What is good today may be bad tommorow, although some lenses remain good for ever.
I do have sympathy for certain brands but I will never push or even strongly recommend a certain brand or product to someone when asked for advise anymore.
I have a few bad experiences with that. I was really enthousiastic about the G1 and recommended it to my stephfather, a Hasselblad and Leica user in the past, because he wanted advise from me. I said; I never advise people anymore to buy a certain product, because often they are unsathisfied with it and blame me afterwards.
He never dared to tell me he didn't use the G1 anymore because he could not handle the interface and secretly bought a Sony point and shoot.
And for myself I am not brandloyal. But I do like open platforms like Android. And M4/3 and the Sony Nex (7) with which one can explore the whole lenshistory.
In my eyes it is plain silly to be fanatic about brands. Enthousiastic about certain products,yes.
I know people who have been driving Volvo's their entire lives. Fine cars, if you can afford them, but boring.
I am to fickle for this kind of loyalty.
Our brains are susceptible to logical sorting errors like this. We have to gather so much information to construct a world-view in our minds, it's impossible to reconcile everything when facts can seem contradictory. Thus our brains search to reinforce our current mindset by discarding information that would otherwise force us to reevaluate past decisions. Because we make decisions about how to perceive things so quickly and automatically, sometimes logic is not followed.
note that when knowledge is zero that confidence in opinion is still high.
then from stats we know that aspects of a population can be expressed by how they differ around an 'average' in 'normal distribution'
I suspect that most of us here are are up in the well informed bracket compared to the majority of the 'market'
then building on this we have this research on the public ability to react to information and correct errors in belief, from this link:
so I'm not surprised at all, and my experience is that is the same thing which drives religion or football team worship.A timely piece of research from a professor of politics in the United States may throw some light on just why election campaigns tend to be vacuous, fact free zones and why political manipulation is so effective.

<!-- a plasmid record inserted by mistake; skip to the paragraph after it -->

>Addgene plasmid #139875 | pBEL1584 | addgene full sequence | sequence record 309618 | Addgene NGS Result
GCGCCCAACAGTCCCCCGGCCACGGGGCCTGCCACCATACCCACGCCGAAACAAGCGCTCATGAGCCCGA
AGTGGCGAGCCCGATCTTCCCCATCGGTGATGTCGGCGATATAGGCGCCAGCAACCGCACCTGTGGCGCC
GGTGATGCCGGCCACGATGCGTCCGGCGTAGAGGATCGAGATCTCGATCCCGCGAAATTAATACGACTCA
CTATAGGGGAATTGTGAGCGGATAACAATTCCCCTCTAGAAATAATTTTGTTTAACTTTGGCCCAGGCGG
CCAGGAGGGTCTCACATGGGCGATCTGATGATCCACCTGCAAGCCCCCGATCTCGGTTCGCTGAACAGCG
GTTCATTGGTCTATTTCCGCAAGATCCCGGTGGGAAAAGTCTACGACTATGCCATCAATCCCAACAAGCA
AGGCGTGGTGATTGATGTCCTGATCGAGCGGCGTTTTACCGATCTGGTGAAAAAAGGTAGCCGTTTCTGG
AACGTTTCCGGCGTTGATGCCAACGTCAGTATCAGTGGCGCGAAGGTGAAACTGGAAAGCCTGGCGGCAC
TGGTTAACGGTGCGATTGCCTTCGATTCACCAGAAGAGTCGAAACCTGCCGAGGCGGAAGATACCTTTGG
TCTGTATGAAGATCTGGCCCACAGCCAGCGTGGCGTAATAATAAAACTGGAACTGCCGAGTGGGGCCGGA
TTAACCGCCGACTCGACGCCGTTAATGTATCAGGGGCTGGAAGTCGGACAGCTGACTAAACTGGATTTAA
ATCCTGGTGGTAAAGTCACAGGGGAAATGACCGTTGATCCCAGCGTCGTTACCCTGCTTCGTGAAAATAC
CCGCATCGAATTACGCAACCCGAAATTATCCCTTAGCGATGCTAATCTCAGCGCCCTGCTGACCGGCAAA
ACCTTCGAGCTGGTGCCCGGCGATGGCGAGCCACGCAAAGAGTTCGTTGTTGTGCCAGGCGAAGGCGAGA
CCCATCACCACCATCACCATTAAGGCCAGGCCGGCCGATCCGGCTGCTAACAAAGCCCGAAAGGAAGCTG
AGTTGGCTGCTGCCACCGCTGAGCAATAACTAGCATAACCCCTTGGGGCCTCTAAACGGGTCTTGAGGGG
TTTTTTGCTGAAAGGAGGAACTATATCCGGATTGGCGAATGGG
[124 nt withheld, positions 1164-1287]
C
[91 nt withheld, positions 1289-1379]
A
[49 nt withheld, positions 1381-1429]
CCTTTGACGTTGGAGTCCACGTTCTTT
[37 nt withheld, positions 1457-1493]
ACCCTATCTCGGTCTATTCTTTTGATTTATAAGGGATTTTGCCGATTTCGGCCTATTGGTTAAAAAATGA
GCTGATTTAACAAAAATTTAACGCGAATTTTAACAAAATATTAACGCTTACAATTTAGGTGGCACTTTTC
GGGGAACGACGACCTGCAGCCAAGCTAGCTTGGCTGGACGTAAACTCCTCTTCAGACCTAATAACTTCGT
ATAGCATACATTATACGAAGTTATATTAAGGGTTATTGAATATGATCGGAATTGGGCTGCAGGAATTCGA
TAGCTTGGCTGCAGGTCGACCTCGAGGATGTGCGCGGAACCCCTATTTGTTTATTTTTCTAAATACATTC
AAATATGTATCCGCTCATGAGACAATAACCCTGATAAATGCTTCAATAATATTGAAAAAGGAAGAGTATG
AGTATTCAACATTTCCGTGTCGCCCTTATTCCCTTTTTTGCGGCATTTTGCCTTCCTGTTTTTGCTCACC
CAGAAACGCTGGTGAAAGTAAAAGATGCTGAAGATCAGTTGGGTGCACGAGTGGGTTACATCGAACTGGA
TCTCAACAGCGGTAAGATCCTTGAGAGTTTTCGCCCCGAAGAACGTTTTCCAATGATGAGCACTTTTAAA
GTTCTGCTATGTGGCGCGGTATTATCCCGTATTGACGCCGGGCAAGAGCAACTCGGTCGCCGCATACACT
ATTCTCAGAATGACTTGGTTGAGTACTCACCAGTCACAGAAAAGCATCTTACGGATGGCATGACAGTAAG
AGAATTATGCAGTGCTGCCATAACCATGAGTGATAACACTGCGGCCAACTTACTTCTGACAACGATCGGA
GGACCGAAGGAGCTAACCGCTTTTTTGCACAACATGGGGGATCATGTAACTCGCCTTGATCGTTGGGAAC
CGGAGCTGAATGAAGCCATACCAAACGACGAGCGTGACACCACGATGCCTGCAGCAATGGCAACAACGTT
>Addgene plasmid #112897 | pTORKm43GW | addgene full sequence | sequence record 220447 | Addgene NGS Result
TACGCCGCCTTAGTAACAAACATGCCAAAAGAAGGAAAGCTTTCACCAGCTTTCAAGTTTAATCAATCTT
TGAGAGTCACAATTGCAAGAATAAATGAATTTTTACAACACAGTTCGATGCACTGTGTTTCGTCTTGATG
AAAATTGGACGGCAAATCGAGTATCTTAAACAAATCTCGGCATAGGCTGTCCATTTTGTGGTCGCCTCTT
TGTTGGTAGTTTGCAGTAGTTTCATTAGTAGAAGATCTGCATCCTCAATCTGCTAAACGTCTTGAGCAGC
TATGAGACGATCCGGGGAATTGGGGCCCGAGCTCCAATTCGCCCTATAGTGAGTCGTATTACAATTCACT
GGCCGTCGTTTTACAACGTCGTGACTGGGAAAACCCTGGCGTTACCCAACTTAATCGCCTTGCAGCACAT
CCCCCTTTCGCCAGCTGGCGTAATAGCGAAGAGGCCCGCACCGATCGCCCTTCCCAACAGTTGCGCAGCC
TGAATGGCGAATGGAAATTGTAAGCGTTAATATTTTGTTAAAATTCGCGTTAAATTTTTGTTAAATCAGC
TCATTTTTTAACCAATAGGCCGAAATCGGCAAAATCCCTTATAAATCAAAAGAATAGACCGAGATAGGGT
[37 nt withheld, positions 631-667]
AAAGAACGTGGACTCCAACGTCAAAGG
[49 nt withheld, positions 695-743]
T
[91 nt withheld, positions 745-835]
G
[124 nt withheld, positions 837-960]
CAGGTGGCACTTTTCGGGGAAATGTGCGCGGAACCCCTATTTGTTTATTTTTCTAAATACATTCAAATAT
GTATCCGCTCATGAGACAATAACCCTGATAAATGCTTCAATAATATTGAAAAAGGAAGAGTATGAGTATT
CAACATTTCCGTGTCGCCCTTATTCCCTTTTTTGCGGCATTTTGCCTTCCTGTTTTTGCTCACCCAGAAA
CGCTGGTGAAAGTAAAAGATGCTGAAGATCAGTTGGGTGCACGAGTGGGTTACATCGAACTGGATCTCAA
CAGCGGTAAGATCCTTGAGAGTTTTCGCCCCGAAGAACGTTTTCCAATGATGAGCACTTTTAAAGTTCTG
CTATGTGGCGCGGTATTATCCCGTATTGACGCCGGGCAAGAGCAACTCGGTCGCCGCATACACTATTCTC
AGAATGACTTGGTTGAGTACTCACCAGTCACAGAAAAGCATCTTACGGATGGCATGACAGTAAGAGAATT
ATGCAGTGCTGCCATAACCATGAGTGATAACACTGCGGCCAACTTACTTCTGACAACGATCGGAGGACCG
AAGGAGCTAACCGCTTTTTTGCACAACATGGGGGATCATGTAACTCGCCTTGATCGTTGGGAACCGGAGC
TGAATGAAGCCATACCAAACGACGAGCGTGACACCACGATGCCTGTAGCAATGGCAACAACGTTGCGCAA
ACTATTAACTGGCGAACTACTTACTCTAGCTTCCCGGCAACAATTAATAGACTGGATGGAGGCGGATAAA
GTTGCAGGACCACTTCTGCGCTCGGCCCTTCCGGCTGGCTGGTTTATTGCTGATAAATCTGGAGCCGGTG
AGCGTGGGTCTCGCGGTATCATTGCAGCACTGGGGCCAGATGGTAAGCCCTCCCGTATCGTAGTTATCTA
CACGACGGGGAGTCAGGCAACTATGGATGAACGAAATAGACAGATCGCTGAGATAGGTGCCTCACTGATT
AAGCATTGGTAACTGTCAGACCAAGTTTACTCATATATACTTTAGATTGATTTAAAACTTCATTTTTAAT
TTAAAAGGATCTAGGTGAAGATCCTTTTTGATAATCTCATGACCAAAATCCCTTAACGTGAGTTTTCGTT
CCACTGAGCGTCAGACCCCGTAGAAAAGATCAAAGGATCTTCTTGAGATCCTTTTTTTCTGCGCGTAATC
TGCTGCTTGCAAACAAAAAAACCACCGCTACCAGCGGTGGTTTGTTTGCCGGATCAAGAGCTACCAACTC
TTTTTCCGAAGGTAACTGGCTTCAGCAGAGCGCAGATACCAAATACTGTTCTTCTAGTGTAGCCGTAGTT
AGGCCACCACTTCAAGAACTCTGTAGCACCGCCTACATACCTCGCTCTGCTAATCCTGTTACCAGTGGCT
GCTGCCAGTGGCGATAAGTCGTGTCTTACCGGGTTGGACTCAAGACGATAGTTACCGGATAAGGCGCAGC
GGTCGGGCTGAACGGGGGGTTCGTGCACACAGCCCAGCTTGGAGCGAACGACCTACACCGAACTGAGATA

Georgia State University's Professor Jason Reifler conducted a series of experiments that looked at whether citizens changed their views when they were presented with the correct facts.
So we know that our ignorance about certain issues makes it easy for us to be misled but your research shows that we don't necessarily change our minds even when we have the facts
So not only did they not believe the facts that you were putting before them; they actually reinforced the incorrect views they originally had.
When you believe something about the political world or even about the non-political world and it's really important to you, when you're told that you're wrong that can be a pretty threatening experience.
People don't like being wrong. They have trouble adjusting to it and incorporating new information.
The downside of the research that my co-author and I have done to date is that it's very depressing. We don't have a terribly good understanding yet of ways to try and improve public debate, to try and improve political dialogue.
If it's any consolation the reason that we got into this line of research is that we actually someday hope to be able to suggest ways that will improve public debate.
But so far in all honesty we're a bit discouraged.
I would offer this article as well ... interesting site, too.